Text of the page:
It is alarmingly common for the Daily News to report on criminal cases involving adults using social media in efforts to engage in inappropriate behavior with kids, and these local cases represent a tiny fraction of such instances nationwide. For all of the internet’s positive contributions to modern life, it does have an undeniable dark side, particularly in its misuse by those who seek to harm children.
That’s why we are thankful that Kentucky leaders have voiced opposition to Facebook’s apparent plans to create a version of Instagram – a popular, photo- and video-based social media network – that would ostensibly be reserved for children ages 13 and younger. Facebook, which owns Instagram, has argued that a children-specific network is safer than the practice of kids lying about their age in order to access apps and websites that lack adult oversight. We suppose there’s a case to be made for that idea, although we are troubled by the concept of establishing virtual hunting grounds for bullies and child predators. No matter what security and safety measures are implemented, it seems obvious to expect such networks to be infiltrated by adults with harmful, and sometimes criminal, intentions.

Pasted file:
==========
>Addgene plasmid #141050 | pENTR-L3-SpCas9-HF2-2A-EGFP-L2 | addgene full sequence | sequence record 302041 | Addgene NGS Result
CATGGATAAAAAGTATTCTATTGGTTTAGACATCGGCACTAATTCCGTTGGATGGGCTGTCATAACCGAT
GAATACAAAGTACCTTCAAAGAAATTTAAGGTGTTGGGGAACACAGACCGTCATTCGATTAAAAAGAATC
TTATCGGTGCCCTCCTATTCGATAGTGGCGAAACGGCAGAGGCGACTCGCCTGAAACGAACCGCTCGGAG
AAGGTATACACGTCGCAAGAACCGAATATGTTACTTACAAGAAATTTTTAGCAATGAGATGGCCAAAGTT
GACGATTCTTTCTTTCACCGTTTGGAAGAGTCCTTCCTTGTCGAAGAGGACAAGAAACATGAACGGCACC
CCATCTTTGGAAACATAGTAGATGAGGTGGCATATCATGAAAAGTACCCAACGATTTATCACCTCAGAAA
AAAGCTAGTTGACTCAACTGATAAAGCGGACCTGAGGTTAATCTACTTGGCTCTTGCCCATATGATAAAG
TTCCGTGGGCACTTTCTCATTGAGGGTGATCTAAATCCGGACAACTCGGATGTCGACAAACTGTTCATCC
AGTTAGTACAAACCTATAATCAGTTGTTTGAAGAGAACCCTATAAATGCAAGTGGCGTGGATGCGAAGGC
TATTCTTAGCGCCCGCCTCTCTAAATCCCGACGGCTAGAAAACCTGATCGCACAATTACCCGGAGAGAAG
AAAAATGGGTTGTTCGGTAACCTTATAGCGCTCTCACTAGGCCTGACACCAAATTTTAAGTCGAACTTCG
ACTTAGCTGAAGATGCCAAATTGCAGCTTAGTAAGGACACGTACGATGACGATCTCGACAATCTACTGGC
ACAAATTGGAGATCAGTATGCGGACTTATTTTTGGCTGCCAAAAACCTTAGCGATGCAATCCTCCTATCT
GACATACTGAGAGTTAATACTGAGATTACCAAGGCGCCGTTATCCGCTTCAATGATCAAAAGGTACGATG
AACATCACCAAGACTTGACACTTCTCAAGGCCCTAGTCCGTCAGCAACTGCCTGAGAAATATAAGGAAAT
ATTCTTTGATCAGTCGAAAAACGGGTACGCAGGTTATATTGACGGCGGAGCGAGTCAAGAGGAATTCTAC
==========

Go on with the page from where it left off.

Terry Brooks, executive director of Kentucky Youth Advocates, and Daniel Cameron, Kentucky’s attorney general, share our sentiments – which, we presume, are also held by many parents.
“Research demonstrates that social media can be harmful to the physical, emotional and mental well-being of children. There are rapidly worsening concerns about cyberbullying on Instagram. Child and sex predators use the platform to target children, and children are too young to navigate the complexities of what they encounter online – including inappropriate content and relationships with strangers,” Brooks said.
Cameron joined 44 attorneys general in publicly opposing Facebook’s plan for Instagram, a show of strength that – at least for now – seems to have tempered the tech giant’s interest in releasing such a product.
We hope Facebook genuinely steps back and takes a hard look at its ambitions in this matter, rather than simply biding its time until the coast is clear.
In the modern age of computers and cellphones, it is nearly impossible to totally shield children from the potential dangers lurking on the internet. But the burden of protecting children falls entirely on parents and guardians, who must make choices that are best for their families and be diligent about monitoring kids’ online activity. Even if Big Tech sincerely aims to create a safe space for kids to interact online, there is simply too much risk in trusting these corporations to truly safeguard our children’s health and safety.